China Claims Progress on Pollution

China cites progress in pollution reduction drive as experts urge greater efforts.
By Michael Lelyveld

BOSTON--China made progress in reducing energy waste and emissions last year, government officials said last week while acknowledging it may be hard to meet targets for 2010.

In his work report to the annual session of the National People's Congress, Prime Minister Wen Jiabao said China had cut its energy consumption per unit of gross domestic product by 4.59 percent in 2008.

The index measures how efficiently the country uses energy to produce goods and services. In 2006, Wen set a goal of slashing energy waste by 20 percent during the 11th Five-Year Plan, running through 2010, as part of a campaign to slow environmental damage from China's building boom and runaway industrialization during the past decade.

Over the last three years, China has lowered its energy intensity index by 10 percent, or half of the five-year target, Wen said.

Despite this progress, "more efforts must be made before China could reach its goal of reducing energy intensity by 20 percent," the official Xinhua news agency said.

Wen has also set a 2010 target of cutting major pollutants by 10 percent, compared with 2005 levels. Last year, China reduced emissions of sulfur dioxide (SO2) by nearly 6 percent from 2007 and almost 9 percent during the plan period, he said.

The figures suggest improvement in curbing hazardous gas from burning coal, a cause of acid rain.

China also decreased its chemical oxygen demand (COD), a measure of water pollution, by 4.4 percent last year and 6.6 percent over three years. Beyond the numbers, the targets and the reductions are a measure of the government's response to pollution, which has been one of the public's major concerns.

Similar targets

In a Radio Free Asia interview, Daniela Salaverry, co-director of the China program at Pacific Environment, a San Francisco-based nongovernmental organization, noted that the government set similar targets for pollutants in the previous Five-Year Plan but failed to meet those goals.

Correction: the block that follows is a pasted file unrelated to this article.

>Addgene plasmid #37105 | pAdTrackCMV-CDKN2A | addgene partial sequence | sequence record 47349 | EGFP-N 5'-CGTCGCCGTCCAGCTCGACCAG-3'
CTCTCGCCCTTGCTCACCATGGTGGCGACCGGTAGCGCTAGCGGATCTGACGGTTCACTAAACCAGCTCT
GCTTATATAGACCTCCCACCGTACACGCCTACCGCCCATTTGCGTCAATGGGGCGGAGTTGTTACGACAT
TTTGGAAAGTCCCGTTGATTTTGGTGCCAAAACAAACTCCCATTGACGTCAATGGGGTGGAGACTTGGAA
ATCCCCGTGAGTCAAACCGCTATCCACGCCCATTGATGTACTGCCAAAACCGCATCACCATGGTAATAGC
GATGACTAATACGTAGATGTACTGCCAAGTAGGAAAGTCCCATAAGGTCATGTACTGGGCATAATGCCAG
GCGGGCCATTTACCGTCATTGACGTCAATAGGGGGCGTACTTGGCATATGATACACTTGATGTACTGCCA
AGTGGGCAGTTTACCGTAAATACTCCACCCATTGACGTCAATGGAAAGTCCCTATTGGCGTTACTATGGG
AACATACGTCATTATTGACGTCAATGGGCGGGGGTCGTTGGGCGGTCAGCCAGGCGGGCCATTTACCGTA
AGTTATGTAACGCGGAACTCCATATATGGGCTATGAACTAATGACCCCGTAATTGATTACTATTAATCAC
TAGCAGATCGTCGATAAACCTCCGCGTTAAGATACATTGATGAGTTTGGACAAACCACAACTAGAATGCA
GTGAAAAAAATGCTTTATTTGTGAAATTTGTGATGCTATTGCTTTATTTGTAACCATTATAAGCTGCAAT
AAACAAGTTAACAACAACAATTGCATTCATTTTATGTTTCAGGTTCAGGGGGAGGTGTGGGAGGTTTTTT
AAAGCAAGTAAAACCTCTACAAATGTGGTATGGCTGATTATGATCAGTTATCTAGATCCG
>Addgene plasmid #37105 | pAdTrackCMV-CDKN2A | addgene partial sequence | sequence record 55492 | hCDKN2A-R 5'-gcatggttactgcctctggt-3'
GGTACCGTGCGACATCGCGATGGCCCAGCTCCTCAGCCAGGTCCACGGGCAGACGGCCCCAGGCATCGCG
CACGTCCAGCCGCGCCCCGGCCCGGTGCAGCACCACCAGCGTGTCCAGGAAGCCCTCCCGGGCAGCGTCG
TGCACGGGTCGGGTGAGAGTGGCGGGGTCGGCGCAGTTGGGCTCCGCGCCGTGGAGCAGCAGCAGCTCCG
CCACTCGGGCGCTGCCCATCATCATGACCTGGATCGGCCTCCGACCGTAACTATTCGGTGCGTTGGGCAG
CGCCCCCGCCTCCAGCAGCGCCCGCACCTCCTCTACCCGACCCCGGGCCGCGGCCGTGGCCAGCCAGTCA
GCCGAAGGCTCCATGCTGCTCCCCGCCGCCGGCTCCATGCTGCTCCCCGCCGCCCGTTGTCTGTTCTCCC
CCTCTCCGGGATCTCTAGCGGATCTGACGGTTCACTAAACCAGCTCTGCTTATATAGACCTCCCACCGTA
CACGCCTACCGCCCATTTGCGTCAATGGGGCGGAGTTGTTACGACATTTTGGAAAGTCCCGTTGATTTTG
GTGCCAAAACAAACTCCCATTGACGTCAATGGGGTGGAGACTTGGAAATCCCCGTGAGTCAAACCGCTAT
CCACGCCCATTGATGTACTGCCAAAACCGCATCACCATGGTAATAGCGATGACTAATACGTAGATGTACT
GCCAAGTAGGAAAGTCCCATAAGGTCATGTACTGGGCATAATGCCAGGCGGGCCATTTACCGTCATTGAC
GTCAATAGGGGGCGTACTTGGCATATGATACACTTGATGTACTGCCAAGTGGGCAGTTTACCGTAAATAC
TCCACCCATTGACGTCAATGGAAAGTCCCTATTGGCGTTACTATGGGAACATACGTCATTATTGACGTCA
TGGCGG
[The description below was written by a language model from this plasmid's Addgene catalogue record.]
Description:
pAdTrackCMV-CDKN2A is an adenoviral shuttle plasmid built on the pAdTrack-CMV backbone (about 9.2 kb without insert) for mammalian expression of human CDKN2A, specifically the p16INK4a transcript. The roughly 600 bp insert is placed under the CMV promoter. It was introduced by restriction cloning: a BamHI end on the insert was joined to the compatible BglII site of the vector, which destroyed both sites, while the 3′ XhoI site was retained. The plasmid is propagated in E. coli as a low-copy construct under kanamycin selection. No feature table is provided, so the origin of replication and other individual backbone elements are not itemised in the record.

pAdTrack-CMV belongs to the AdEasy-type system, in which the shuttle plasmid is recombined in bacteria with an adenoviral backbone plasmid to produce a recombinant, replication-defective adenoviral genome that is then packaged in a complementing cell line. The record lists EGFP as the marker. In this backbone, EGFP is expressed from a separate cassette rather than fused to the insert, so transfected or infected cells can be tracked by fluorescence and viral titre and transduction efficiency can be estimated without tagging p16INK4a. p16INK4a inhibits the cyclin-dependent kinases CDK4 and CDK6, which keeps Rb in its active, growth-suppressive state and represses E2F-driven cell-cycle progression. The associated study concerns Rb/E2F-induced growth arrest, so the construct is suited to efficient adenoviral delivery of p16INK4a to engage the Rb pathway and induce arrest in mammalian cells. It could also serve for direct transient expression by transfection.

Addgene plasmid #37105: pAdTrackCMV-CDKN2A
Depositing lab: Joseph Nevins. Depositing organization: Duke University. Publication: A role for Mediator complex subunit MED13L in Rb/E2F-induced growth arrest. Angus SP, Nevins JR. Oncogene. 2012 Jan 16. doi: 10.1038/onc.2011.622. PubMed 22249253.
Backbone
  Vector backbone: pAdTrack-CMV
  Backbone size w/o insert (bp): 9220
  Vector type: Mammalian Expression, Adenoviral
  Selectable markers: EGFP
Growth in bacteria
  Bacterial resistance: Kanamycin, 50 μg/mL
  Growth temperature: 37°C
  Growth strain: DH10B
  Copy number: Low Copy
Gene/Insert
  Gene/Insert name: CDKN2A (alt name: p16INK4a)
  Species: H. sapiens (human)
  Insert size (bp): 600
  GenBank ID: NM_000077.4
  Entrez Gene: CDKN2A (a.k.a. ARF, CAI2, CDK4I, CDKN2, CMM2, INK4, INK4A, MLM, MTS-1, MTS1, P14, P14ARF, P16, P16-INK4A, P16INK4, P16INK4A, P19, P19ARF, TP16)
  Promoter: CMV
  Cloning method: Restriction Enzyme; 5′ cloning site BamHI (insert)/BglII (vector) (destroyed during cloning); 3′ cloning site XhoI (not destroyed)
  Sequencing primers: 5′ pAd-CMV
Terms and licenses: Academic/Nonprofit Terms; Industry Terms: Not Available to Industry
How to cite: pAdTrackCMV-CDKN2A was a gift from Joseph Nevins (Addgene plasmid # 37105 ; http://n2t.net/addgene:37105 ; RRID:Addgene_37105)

Still, she argued, the effort is worthwhile.

"It's important to have something to strive for in terms of a target for emissions across the board," Salaverry said. "Even though China hasn't met those targets in the last Five-Year Plan, having those numbers out there is worth striving for."

Much of China's environmental damage has come from burning over 2.7 billion tons of high-sulfur coal per year to fuel heavy industry and generate power. In 2007, a joint study by the U.S. and Chinese environmental protection agencies found that investments in cutting SO2 emissions would be repaid in improved public health and crop yields by a ratio of over 5 to 1.

Last week, a report by the international consulting firm McKinsey & Company found that China could dramatically reduce its reliance on coal for electricity from 81 to 34 percent by 2030 with investments in solar, wind, nuclear, and other sources of power.

The initiative would be part of a range of improvements including energy-saving buildings, efficient lighting, waste recovery, and electric vehicles that could cost 150-200 billion euros (1.3-1.7 trillion yuan, $190-254 billion) per year, the consultants said.

Conservation measures

Experts have voiced concern that China's 4-trillion-yuan($586-billion) economic stimulus package will set back environmental efforts with new construction projects that use energy-intensive materials like steel and cement.

But last week, Zhang Ping, minister of the National Development and Reform Commission (NDRC), pledged that 210 billion yuan would be devoted to conservation measures, Xinhua reported. The package "precludes boosting economic growth at the cost of environment," the news agency said.

Although the environmental spending represents only about 5 percent of the stimulus package, Salaverry said the government is gradually getting the message that more balance is needed in economic development.

"Certainly, China has been recognizing the environmental implications of its rapid growth over the past several decades," she said. "It's trying to do what it can to slow down that growth so that it's more sustainable economically over the long term, but also so it has fewer negative impacts on the environment."

Salaverry said the government faces tough choices with the stimulus program as it tries to create jobs and maintain social stability while not adding to China's pollution burdens. But public concern about job losses has not lessened the pressure for a better environment, she said.

"I think that people still expect environmental improvements despite the economic situation," Salaverry said.